As recreation surges, Colorado State Land Board pilots program for designated public campsites in Chaffee County
The Colorado State Land Board designated 14 new campsites on its 3,400-acre parcel in the Fourmile Recreation Management Area in Chaffee County. A pandemic-driven surge in outdoor recreation resulting in resource damage prompted the project.
“We are dealing with a new form of recreation,” said Abe Medina, Recreation Manager for the State Land Board, who said that campers previously used to pitch a few tents during the hunting season but now arrive all summer long with big RVs, multiple vehicles, toy haulers, four-wheelers and side-by-sides.
Dozens of self-made, non-designated campsites and associated spur roads have destroyed acres of vegetation. Visitors previously made dangerous bonfires in the middle of grassy meadows, and they have built racetracks and jumps for riding play. “It’s much more intensive use. It grew to the point that we had to do something,” Medina said.
The State Land Board is the second-largest landowner in the state. Commonly known as “school sections,” trust land parcels total nearly 3 million acres and are located throughout the state, including 16,600 acres in Chaffee County. The sections were granted by the federal government at statehood to produce revenue for public institutions. More than $2 billion has been raised in the past 15 years, mainly to fund Colorado’s BEST (Building Excellent Schools Today) program. Other public institutions, such as the state penitentiary system, are also beneficiaries.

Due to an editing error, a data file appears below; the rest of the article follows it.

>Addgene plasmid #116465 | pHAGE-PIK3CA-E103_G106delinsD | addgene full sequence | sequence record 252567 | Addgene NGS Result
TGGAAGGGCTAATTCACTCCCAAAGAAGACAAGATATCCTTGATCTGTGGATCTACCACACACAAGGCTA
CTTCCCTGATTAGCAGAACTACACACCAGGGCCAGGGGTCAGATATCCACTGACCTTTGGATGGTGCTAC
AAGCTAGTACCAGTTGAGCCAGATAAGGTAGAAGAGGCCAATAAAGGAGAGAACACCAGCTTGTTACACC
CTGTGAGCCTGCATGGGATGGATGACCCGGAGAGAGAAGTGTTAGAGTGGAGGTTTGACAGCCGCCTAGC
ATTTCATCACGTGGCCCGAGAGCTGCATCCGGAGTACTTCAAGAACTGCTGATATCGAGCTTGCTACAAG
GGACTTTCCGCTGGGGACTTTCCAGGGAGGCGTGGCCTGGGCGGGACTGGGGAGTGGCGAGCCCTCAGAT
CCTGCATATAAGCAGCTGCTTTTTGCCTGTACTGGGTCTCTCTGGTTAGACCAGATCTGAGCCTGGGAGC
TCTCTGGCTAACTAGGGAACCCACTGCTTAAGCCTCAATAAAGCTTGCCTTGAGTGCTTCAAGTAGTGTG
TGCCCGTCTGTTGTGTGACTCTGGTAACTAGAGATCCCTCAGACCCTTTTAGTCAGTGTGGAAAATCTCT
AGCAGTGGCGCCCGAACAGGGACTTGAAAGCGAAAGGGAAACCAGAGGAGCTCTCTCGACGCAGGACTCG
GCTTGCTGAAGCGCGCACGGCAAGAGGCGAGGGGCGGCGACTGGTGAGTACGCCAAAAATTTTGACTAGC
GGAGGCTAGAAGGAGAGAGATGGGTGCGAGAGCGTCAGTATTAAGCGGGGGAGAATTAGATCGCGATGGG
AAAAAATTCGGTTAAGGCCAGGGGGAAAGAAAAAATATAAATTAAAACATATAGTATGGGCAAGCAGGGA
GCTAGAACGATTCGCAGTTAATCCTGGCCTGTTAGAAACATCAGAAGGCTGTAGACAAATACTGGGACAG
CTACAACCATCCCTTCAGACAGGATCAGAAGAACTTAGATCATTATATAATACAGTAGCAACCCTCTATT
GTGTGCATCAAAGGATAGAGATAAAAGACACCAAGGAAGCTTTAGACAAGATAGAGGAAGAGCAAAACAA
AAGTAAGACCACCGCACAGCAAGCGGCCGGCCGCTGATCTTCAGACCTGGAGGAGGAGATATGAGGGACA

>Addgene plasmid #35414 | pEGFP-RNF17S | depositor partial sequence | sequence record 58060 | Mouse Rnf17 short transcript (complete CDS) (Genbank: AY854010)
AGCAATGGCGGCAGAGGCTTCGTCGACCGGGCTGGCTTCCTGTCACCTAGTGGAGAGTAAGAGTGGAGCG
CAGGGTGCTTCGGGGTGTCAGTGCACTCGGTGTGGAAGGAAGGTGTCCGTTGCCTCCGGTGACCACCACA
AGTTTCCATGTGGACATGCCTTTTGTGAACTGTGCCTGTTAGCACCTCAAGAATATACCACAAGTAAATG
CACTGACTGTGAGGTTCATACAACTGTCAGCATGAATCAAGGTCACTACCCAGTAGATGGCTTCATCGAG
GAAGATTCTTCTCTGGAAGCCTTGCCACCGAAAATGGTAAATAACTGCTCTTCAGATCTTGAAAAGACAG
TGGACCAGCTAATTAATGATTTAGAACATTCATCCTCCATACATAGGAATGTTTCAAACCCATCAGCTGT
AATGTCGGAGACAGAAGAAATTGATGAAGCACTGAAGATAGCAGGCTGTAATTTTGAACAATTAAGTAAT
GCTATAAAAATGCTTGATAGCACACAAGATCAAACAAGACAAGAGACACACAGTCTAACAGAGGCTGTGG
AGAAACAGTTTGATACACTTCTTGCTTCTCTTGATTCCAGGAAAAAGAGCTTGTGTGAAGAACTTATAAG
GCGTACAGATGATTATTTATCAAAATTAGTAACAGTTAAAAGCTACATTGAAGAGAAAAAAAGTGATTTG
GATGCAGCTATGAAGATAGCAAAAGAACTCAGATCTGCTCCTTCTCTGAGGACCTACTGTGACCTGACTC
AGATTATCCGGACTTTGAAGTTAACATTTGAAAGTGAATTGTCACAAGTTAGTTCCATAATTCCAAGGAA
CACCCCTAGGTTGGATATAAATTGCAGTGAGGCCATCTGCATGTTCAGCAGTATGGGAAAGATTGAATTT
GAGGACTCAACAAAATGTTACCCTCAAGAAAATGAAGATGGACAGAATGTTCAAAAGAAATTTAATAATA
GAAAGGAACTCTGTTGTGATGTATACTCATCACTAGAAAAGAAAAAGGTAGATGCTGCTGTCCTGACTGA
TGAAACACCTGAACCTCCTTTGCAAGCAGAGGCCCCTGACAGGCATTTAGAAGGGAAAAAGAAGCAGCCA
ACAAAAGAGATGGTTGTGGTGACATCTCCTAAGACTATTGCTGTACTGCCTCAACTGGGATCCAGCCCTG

The State Land Board is responsible for profitable land management, which it achieves through leasing lands to agricultural operators and others. Medina said that grazing in Chubb Park has become more difficult as the long-time lessee, a Chaffee County rancher, has a hard time driving cows onto the property. Cattle won’t drink from water tanks that are surrounded by campers who have chased calves with off-road vehicles and damaged the irrigation system.
The solution for compatible, mixed-use land management at this site is to offer camping in 14 designated sites, each with a numbered site post and metal fire ring. Posted signs convey the rules.
“We considered closing the area to camping but recognize that will just push people onto surrounding lands that are also under pressure, so we decided to try to enable camping to continue with new rules and signage,” Medina said.
The trust land parcel in Chubb Park is surrounded by National Forest in the 100,000-acre Fourmile Recreation Area, which includes Bureau of Land Management property near the towns of Buena Vista and Salida.
Medina collaborated with other land managers through a local process facilitated by Envision Chaffee County, to implement the All Lands Camping strategy that is outlined in the Chaffee County Outdoor Recreation Management Plan. The goal is to provide high-quality, low-impact camping opportunities in response to resident concerns about camping growth without sufficient management such as trash, human waste, declining experience quality and the potential for human caused wildfire sparking from user-created campfire rings.
The county plan endorses solutions, such as the project in Chubb Park by the State Land Board, to retain the quality of outdoor experiences, protect resources such as clean water, and ensure the recreation-based economy is sustainable. New signs and campsites were paid for by the State Land Board, with support from the Chaffee County Visitors Bureau, the National Forest Foundation and a mini-grant from Chaffee Common Ground.
A Southwest Conservation Corps crew completed the majority of the work in early May, and Chaffee Rec Adopters hosted a collaborative volunteer event to finish the project in early June.
Camping remains free and first-come at Chubb Park this year. Medina said a fee is likely in the future and that, if the Chubb Park model is successful, designated camping could be used on additional school parcels such as Waunita Reservoir near Tomichi Dome. “We want to be part of the regional conversation as a lot of communities need help offering more sustainable camping,” he said.